Disenfranchising Large Segments of Americans

Photo credit: "Voting Stickers," OSCE Parliamentary Assembly, Flickr. (CC BY-SA 2.0)

Several hundred thousand American citizens won’t be voting in presidential primary elections—and it’s not their fault.

In Pennsylvania, for example, a registered voter who needed an absentee ballot had to submit the request at least one full week before the election, and then return the ballot no less than four days before the election.

But, what if circumstances changed? What if that person became injured or had to leave the state after April 19, but before the election, Tuesday? If it was April 20, you could not receive an absentee ballot. You could still vote in person, but if you couldn’t get to the polls, you would be disenfranchised. There’s nothing you could do. In one week, you lost the right to vote because bureaucratic rules blocked you from receiving a ballot—even if you could get that ballot to your county registrar of voters by the end of the day of the election.

Let’s say you were injured a day after the deadline to request a ballot, and want to vote in person on Election Day. If you’re now temporarily in a wheelchair, can’t drive, walk, or get into a regular car, you’ll have to use a medical transport. That’s a minimum of $150 round trip from your home to the polls.

Politicians and their political parties say they want all American citizens to register and vote. There are voter registration campaigns at colleges, in bars, at fire halls, and street fairs. But, the politicians really don’t care about your vote.

In Virginia, Gov. Terry McAuliffe issued an executive order to allow felons who completed their sentences to be again given the right to vote. This affects more than 200,000 persons. But, the Republicans are crying “foul.” They say that felons might vote for Democrats, and on that basis alone they want to keep felons from voting rights. Of course, the Republican establishment has no basis for its assumption—especially since there are a lot of Republican politicians who have been convicted of felonies.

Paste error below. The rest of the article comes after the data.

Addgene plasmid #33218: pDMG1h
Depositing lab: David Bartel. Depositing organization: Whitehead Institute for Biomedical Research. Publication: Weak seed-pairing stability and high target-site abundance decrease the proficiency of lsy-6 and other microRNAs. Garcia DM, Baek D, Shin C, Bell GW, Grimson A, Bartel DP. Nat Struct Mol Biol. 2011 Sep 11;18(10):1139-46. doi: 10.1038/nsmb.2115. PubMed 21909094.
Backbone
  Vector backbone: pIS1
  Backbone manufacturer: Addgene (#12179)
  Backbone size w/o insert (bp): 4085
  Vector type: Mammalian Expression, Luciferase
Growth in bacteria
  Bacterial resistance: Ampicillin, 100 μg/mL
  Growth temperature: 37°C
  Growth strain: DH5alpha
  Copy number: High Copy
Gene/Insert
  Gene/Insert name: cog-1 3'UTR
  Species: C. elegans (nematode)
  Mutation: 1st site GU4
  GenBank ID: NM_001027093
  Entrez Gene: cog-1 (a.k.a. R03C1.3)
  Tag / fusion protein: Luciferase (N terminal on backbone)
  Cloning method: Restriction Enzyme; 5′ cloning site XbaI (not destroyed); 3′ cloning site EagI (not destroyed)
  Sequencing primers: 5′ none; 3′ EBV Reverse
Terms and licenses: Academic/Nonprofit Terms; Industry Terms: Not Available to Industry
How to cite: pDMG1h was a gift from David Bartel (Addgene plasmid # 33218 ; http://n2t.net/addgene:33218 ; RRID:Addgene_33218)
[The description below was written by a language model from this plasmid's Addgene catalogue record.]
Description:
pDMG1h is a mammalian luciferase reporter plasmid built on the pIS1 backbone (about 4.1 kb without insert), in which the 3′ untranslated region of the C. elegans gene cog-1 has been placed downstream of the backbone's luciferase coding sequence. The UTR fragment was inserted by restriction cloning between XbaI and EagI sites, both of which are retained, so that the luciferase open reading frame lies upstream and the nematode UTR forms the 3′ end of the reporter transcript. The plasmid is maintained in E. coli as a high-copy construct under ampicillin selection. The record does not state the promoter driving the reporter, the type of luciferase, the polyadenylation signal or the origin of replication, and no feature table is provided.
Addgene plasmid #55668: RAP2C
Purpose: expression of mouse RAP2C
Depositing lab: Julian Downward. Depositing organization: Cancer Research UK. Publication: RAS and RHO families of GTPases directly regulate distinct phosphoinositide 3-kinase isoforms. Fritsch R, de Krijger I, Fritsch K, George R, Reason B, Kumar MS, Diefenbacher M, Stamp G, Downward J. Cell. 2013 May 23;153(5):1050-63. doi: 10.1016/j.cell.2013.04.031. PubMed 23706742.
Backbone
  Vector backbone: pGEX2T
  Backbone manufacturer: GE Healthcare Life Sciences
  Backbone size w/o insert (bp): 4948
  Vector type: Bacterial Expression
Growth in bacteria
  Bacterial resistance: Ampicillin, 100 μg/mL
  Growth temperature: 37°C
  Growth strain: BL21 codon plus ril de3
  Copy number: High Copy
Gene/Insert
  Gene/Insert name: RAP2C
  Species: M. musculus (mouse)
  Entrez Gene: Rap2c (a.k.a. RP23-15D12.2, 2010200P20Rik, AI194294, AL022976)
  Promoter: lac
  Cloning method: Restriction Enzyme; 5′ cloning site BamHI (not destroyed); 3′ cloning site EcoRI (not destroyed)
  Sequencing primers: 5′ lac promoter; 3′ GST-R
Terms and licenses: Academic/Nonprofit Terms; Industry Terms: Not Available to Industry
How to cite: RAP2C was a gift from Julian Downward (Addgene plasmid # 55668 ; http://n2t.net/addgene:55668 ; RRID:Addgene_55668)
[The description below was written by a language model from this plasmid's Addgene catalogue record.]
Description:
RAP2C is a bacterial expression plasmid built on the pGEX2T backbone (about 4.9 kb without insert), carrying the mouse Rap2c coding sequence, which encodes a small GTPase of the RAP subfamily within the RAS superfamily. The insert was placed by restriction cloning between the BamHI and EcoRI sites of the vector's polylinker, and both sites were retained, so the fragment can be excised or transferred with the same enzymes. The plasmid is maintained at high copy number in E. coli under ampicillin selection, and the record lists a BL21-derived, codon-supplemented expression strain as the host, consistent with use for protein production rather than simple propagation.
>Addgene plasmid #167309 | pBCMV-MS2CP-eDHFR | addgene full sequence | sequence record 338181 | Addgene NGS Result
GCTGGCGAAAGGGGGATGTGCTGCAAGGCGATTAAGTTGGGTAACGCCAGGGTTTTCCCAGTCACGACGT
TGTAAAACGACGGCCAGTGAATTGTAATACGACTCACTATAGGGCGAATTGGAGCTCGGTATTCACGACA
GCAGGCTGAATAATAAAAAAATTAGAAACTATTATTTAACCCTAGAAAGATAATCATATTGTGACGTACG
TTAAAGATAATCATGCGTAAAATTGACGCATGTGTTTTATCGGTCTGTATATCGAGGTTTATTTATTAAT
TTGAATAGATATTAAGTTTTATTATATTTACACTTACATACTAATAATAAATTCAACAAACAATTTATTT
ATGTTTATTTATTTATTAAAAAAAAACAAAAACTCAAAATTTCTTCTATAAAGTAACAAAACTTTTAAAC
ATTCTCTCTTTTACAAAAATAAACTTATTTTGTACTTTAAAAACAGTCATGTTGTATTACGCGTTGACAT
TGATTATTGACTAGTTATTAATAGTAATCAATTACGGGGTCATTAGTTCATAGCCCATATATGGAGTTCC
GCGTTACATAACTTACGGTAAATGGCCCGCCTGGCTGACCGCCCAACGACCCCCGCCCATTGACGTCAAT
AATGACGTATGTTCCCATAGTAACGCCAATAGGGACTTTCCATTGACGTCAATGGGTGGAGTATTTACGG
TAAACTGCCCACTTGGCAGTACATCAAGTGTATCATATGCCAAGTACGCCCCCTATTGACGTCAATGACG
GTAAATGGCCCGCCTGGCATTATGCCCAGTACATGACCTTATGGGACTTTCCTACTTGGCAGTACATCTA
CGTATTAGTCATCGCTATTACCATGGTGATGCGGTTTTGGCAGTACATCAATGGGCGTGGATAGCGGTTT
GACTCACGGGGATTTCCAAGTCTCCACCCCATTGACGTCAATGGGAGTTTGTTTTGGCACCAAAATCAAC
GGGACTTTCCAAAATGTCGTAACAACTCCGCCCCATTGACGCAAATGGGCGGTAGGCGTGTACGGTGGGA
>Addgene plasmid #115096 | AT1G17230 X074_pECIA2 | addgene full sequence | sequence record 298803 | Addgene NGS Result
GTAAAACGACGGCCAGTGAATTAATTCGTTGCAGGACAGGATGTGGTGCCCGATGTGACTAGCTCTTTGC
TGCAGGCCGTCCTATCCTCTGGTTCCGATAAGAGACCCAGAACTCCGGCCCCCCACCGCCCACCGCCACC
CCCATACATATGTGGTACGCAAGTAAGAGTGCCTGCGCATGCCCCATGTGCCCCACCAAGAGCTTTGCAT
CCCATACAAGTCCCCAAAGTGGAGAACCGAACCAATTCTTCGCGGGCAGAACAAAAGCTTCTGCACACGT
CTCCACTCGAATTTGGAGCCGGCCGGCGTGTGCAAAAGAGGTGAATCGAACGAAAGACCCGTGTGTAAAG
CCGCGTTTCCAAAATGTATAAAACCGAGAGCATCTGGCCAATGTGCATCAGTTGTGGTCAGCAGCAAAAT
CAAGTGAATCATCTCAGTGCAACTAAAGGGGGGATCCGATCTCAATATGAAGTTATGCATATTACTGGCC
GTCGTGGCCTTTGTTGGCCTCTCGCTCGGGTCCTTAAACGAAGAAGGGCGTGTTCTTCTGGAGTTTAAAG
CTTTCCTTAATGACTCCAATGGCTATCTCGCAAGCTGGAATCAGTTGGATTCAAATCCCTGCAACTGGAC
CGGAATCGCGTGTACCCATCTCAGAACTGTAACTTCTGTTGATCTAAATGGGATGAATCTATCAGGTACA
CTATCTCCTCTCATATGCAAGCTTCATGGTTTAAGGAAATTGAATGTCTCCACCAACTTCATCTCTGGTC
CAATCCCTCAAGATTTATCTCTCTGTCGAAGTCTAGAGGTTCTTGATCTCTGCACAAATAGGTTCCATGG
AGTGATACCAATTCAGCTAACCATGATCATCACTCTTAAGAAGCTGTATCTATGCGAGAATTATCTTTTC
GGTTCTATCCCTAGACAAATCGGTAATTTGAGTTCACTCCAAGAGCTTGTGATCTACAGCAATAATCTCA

Currently, only two states—Maine and Vermont—allow incarcerated prisoners the right to vote by absentee ballot. Twenty-four states allow felons the right to vote after they complete their incarceration and end of parole. Fourteen states allow felons on parole, but who completed their incarceration, to vote. In 10 states, anyone convicted of a felony permanently loses all right to vote, even if it’s decades after completing their sentences, even if they are now model citizens.

Giving the vote to Hispanics also annoys the Republican right wing. They believe people with dark skin and black hair must be illegal aliens and, thus, shouldn’t vote. Even those with legal status who are serving in the U.S. military should be banned from citizenship and voting, say the extreme right wing. Like the Republicans in Virginia, the Republicans in the Southwest vigorously object to citizenship and voting rights for anyone who might vote for those who aren’t Republicans.

It’s the same Republicans who have gone to great lengths to require all forms of identification in order to register and vote. They claim it’s to prevent voter fraud. But, the number of cases of voter fraud in the past two election cycles is about the same as the chance of being hit by a torpedo while rowing in the lake in New York’s Central Park.

It has become obvious in the past few years that voting is no longer a constitutional right—but a political football.

Dr. Brasch’s latest book is Fracking America, the only comprehensive overview of the history, process, and effects of high volume horizontal fracturing. The book also looks at numerous social, economic, and political issues, including the relationship between the oil/gas industry and politicians.